How to Talk to Your Daughter About Anorexia Nervosa
Talking to your child about difficult subjects can be more than a challenge – it can be an ordeal. Few subjects are more personal and difficult to broach than mental health disorders like anorexia nervosa. Typically, the first people to become aware of a teen’s issues with anorexia nervosa are their parents, coaches, teachers or friends. When encouraging a teen to learn more about the benefits of anorexia nervosa treatment, it is normal to anticipate an emotionally charged conversation – and reciting a list of statistics about adolescent eating disorders is hardly going to make it easier. However, taking the time to mentally prepare for a difficult conversation about next steps and when to search for anorexia treatment centers is necessary. To help parents and loved ones begin this vital conversation, we’ve highlighted a few tips below.
5 Important Tips for Talking to Adolescents About Anorexia Nervosa
1. Be Prepared
Most teenagers don’t have the resources to understand how their disordered eating patterns are an issue. Gather resources that will help them understand the severity of an anorexia nervosa diagnosis. This will help them to understand what they’ve been experiencing and learn more about the benefits of early intervention. Additionally, there is a myriad of potential blogs, books, and pamphlets that can help explain the role that adolescent anorexia treatment facilities will play in the recovery process.
2. Use Compassion and Understanding
It's crucial to pick the right time and place when your daughter will be calm and receptive. Begin the conversation is a private space when everyone has adequate time to speak openly and honestly. Parents should approach the subject of anorexia nervosa treatment in a caring and non-confrontational manner. In a calm, caring fashion, avoid making accusations and instead and focus on disordered eating behaviors that have been easily noticeable at home and school.
This is perhaps the most important step in the entire process and without good listening skills, there is a chance that parents could end up pushing their teen further away. Give her plenty of time to respond to what you’ve said, and don’t interrupt. Listen carefully to each response in an open and non-judgmental manner. Stay calm, and don’t simply put her concerns or statements aside – and take special care to avoid conflict. If she simply won’t admit there is a problem, parents should restate their previous concerns and leave themselves open as supportive listeners.
4. Stay Open-Minded and Validate Her Feelings
Periodically, you should summarize what your daughter has been saying (as well as what you’ve been saying). Even though she may not admit that there's a problem, her feelings can't be "wrong," so make an effort to understand what she's saying and validate her feelings while maintaining your position. Parents should once again restate their concerns and explain that anorexia nervosa treatment is essential for long-term recovery.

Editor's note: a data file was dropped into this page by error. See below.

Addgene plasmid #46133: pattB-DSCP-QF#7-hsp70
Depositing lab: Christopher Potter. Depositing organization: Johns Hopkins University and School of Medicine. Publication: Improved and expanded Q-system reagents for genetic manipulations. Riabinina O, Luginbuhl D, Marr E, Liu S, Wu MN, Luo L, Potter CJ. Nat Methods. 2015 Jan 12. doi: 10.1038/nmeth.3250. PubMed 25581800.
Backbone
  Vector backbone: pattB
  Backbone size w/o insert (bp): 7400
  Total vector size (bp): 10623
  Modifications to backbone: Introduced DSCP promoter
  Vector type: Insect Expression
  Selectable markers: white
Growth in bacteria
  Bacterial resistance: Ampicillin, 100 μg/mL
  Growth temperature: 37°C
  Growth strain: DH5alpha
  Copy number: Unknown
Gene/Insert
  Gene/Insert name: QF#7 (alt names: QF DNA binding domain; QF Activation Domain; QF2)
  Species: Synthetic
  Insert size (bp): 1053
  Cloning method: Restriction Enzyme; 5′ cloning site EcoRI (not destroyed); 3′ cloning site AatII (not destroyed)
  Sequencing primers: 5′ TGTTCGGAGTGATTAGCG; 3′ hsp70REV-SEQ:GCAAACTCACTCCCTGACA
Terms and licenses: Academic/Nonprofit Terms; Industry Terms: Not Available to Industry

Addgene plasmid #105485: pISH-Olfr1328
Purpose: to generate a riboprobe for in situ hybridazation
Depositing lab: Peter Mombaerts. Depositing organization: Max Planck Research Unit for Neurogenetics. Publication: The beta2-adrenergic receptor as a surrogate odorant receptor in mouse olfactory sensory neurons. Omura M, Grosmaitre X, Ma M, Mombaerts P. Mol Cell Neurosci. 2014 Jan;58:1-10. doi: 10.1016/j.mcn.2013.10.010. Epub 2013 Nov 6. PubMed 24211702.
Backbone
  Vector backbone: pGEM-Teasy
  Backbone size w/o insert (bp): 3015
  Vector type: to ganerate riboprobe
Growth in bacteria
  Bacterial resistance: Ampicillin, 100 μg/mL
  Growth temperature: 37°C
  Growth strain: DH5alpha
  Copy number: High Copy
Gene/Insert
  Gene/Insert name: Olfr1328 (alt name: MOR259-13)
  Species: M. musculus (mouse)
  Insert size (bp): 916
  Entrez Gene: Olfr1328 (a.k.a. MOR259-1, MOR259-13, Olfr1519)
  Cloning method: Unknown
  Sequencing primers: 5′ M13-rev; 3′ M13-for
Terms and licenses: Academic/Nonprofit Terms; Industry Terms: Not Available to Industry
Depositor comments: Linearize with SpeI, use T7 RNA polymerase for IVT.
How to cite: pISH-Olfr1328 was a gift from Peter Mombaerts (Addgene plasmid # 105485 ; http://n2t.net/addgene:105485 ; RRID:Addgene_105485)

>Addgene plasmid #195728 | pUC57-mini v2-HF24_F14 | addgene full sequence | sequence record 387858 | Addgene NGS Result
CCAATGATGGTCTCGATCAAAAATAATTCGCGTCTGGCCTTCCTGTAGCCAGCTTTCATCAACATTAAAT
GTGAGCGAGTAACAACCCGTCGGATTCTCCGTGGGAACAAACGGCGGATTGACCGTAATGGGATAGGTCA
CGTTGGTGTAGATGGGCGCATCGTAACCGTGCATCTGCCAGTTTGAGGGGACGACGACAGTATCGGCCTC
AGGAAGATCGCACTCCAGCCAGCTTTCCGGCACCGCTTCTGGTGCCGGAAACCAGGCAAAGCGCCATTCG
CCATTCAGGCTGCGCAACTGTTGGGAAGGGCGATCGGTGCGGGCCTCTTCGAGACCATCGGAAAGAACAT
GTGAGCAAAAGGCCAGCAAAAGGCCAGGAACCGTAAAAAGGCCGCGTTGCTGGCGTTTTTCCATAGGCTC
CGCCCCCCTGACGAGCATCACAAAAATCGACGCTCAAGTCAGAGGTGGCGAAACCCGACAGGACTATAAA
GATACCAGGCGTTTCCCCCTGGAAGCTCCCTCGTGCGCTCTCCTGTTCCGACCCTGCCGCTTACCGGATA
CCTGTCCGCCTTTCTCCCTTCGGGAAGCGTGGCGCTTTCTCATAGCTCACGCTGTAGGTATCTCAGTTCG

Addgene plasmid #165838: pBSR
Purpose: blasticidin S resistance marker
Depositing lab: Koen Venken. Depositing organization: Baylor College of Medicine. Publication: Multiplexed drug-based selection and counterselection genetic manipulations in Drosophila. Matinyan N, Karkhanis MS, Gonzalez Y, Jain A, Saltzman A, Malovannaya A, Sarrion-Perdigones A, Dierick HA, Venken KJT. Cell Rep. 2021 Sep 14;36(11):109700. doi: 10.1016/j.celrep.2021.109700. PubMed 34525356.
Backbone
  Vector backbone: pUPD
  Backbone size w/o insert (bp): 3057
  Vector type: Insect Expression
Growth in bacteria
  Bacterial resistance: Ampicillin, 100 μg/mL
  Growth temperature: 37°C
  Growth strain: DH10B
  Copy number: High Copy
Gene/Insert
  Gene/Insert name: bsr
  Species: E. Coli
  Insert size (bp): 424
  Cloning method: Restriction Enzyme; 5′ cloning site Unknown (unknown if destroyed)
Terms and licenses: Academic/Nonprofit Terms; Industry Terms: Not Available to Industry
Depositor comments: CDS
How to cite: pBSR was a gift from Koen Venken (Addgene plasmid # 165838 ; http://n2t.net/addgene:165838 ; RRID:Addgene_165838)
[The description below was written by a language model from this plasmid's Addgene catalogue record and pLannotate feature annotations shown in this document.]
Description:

5. Always Finish with an Action Step
Parents should have an action step in mind, like searching for anorexia treatment centers, before beginning the conversation. When they feel comfortable, they can share this action step with the teen. If the teen is responsive, parents can take the time to research anorexia treatment facilities that focus on adolescent care with their child. Offer to make an appointment with them and to accompany them for an initial consultation at multiple anorexia treatment centers if necessary.
You should also try your hardest to use “I” statements instead of using “you” language. For example, “I have concerns that the eating habits I see are affecting your health.” As always, try to avoid blaming her or make accusatory statements like, “You never eat and you’re too skinny.” These kinds of statements are always counterproductive.
Don’t Wait – Early Intervention Saves Lives
Approaching such a sensitive subject can be very intimidating for most parents. But considering the potential health consequences of anorexia nervosa and the proven fact that the earlier the intervention, the better the chances for recovery, it’s best to hold this conversation earlier rather than later. Stay positive – anorexia nervosa is treatable. You can make a difference in your daughter's life today.
ABOUT THE AUTHOR: CARRIE HUNNICUTT
With 20 years of behavioral health business development experience, Carrie combines world-class marketing, media, public relations, outreach and business development with a deep understanding of client care and treatment. Her contributions to the world of behavioral health business development – and particularly eating disorder treatment– go beyond simple marketing; she has actively developed leaders for her organizations and for the industry at large.